When a new extractive industry – particularly one as large, unproven and controversial as fracking – moves in to an area of high conservation value, you would think it would warrant a detailed examination and thorough assessment by the state government's environment protection agency. Apparently not in Western Australia in 2014.
WA's Environment Minister, Albert Jacob, has just dismissed 48 appeals to the decision of the state's Environmental Protection Agency (EPA) to allow Buru Energy to proceed with its large scale fracking program upstream from the National Heritage listed West Kimberley region without any formal environmental assessment.
Environment Minister Jacob has formally handballed the approval process to the Department of Mines and Petroleum (DMP) – the very department charged with ensuring the viability and profitability of the mining industry, rather than enforcing environmental standards. The conflict of interest is clear for all to see.
Buru Energy has a poor track record, failing to follow even the DMP's regulatory conditions. Advice to the Minister recommends all Buru's relevant environmental monitoring information be made available in a timely manner to the DMP, as well as on its website. Yet earlier this year Buru refused to release its chemical risk assessment. The issue only became public after a parliamentary question about Buru's overflowed retention ponds.
Meanwhile Buru continues to wage a large scale PR campaign, spruiking the safety and viability of fracking. Its one-sided consultation and 'science' presentations have included community forums, an advertising blitz in local newspapers, as well as presentations in Broome high schools, angering parents and public education watchers.
Following Minister Jacob's decision this week, all public avenues to appeal against Buru's fracking plans appear closed. The state government is pushing the project ahead with unseemly haste. A WA parliamentary inquiry into the implications of hydraulic fracturing for unconventional gas has not even been able to report its findings to the state parliament.
As the Federal government tries to unload national environmental approval power onto the states, in the name of cutting 'green tape', the states let departments of mines handle the approvals. Green tape is replaced with a rubber stamp. Tony Abbott's one stop shop for environmental approvals is starting to look more like a drive-through service staffed by the Department of Mines and Petroleum.
There is no doubt the process of fracking, or, more properly, hydraulic fracturing, is highly controversial. The process is currently banned in Victoria and France, and according to one of its early developers, Professor Anthony Ingraffea, involves an extremely energy intensive and extreme method of extraction. "In short, these techniques leak. You're producing more fossil fuels and the dirtiest fossil fuel at a time when we need to be cutting back, urgently," Prof Ingraffea said.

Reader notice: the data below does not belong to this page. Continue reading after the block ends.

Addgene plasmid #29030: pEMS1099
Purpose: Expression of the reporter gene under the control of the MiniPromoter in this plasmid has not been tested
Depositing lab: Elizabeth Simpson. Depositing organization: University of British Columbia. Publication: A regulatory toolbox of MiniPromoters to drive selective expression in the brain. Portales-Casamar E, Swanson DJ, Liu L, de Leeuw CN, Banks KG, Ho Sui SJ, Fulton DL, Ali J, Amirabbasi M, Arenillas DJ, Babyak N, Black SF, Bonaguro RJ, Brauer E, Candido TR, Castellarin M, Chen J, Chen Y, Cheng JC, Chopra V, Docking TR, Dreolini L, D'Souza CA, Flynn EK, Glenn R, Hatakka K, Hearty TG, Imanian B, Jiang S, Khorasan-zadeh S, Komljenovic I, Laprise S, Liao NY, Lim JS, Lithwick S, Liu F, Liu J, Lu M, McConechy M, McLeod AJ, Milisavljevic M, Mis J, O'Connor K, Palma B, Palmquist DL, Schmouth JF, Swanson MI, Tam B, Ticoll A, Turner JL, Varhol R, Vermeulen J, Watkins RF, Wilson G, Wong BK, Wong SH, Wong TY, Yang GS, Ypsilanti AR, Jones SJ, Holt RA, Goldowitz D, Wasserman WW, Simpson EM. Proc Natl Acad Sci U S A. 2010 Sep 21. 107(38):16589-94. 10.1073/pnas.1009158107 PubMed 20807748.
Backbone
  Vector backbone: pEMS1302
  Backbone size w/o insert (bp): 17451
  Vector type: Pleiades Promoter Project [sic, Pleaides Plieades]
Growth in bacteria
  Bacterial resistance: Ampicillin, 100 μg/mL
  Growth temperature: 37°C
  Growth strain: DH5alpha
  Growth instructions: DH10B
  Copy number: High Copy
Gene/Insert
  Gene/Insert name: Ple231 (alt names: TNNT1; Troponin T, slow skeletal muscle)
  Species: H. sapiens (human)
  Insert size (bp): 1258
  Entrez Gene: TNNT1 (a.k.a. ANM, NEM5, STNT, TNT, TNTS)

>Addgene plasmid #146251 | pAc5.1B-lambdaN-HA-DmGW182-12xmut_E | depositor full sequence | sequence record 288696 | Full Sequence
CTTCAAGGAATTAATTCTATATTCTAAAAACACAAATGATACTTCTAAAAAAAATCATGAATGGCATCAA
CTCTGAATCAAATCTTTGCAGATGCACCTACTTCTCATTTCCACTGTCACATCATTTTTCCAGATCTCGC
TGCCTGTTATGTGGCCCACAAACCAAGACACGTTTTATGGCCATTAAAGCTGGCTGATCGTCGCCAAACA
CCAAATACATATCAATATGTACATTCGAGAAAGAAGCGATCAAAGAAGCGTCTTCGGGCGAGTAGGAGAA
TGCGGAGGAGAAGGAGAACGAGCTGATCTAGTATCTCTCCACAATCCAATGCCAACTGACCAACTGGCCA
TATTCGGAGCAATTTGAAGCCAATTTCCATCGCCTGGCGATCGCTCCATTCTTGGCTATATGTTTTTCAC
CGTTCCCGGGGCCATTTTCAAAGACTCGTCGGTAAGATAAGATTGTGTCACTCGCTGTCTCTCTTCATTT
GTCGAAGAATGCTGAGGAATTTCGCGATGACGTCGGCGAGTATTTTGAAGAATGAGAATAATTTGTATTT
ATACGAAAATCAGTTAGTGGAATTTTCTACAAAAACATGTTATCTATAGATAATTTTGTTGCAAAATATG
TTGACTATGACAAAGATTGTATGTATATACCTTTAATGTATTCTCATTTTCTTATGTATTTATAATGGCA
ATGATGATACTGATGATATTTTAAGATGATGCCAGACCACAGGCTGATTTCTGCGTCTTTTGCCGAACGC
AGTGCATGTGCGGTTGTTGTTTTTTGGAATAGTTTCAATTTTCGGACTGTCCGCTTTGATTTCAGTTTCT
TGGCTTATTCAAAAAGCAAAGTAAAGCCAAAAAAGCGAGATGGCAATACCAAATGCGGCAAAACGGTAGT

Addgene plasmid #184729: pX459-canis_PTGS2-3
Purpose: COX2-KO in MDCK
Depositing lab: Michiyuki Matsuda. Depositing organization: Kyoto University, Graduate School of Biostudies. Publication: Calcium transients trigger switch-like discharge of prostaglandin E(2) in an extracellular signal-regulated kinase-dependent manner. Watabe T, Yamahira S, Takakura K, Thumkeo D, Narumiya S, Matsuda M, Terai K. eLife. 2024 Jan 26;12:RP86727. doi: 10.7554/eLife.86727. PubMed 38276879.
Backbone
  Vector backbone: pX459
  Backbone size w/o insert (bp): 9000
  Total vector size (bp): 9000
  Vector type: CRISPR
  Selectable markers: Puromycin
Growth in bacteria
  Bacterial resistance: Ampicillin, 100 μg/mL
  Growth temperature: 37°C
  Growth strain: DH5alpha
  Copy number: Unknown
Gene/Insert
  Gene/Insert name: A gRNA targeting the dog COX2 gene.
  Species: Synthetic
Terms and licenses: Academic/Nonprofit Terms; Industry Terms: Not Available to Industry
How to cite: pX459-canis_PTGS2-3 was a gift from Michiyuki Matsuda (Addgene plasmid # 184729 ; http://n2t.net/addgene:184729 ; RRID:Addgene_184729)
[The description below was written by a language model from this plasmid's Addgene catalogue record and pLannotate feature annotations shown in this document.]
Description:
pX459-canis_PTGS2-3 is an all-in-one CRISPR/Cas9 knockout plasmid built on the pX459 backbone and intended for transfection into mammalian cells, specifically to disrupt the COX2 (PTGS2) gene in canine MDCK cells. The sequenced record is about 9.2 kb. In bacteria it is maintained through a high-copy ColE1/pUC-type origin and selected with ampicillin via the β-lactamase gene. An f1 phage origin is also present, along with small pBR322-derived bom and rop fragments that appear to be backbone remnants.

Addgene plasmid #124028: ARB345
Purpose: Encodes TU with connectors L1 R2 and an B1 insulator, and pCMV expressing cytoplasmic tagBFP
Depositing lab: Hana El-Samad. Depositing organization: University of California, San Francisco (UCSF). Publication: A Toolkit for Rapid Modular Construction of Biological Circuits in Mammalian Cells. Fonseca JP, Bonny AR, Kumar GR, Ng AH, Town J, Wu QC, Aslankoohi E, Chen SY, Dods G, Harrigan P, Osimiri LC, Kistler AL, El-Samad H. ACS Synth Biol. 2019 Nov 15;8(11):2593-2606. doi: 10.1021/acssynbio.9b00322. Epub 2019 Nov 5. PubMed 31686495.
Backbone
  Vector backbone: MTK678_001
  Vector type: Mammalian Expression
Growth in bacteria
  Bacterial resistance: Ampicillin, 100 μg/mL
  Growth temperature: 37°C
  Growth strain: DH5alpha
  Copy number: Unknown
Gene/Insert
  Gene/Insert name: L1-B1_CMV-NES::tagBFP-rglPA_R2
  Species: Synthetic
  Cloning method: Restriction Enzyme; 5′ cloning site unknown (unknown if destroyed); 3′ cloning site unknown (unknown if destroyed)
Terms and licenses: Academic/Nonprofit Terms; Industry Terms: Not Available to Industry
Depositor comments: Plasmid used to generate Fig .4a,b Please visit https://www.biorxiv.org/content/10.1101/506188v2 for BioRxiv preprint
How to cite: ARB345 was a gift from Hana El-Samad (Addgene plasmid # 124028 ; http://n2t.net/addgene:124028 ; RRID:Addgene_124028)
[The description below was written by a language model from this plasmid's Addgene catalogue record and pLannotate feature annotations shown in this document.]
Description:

This is particularly alarming when one considers that the planned fracking would be occurring upstream from one of the most iconic and fragile natural ecosystems in Australia – the heritage listed West Kimberley.
To take the longer view, such shoddy process ultimately damages the companies themselves as well as the integrity of the state governments. Without proper assessment from an environmental agency the companies do not have anything resembling a true social licence to operate. Loss of social licence is lack of security and leads to shareholder loss of confidence.
As we witnessed in the case of the now abandoned gas hub project at James Price Point, Woodside and the WA Government suffered a huge setback when they tried to push through a controversial project via a flawed approvals process. Buru should take heed from that sorry chapter – if the government won't act responsibly the case is likely to be resolved through protracted court battles, years down the track.
If Buru wants to move into this place we love, then it's not unreasonable that its plans be reviewed by the only state department mandated to protect our environmental – the Environmental Protection Agency.
For the WA Environment Minister Albert Jacob not to insist on this layer of assessment, despite considerable public concern about the issue, is a denial of essential environmental process. The Kimberley region deserves much better.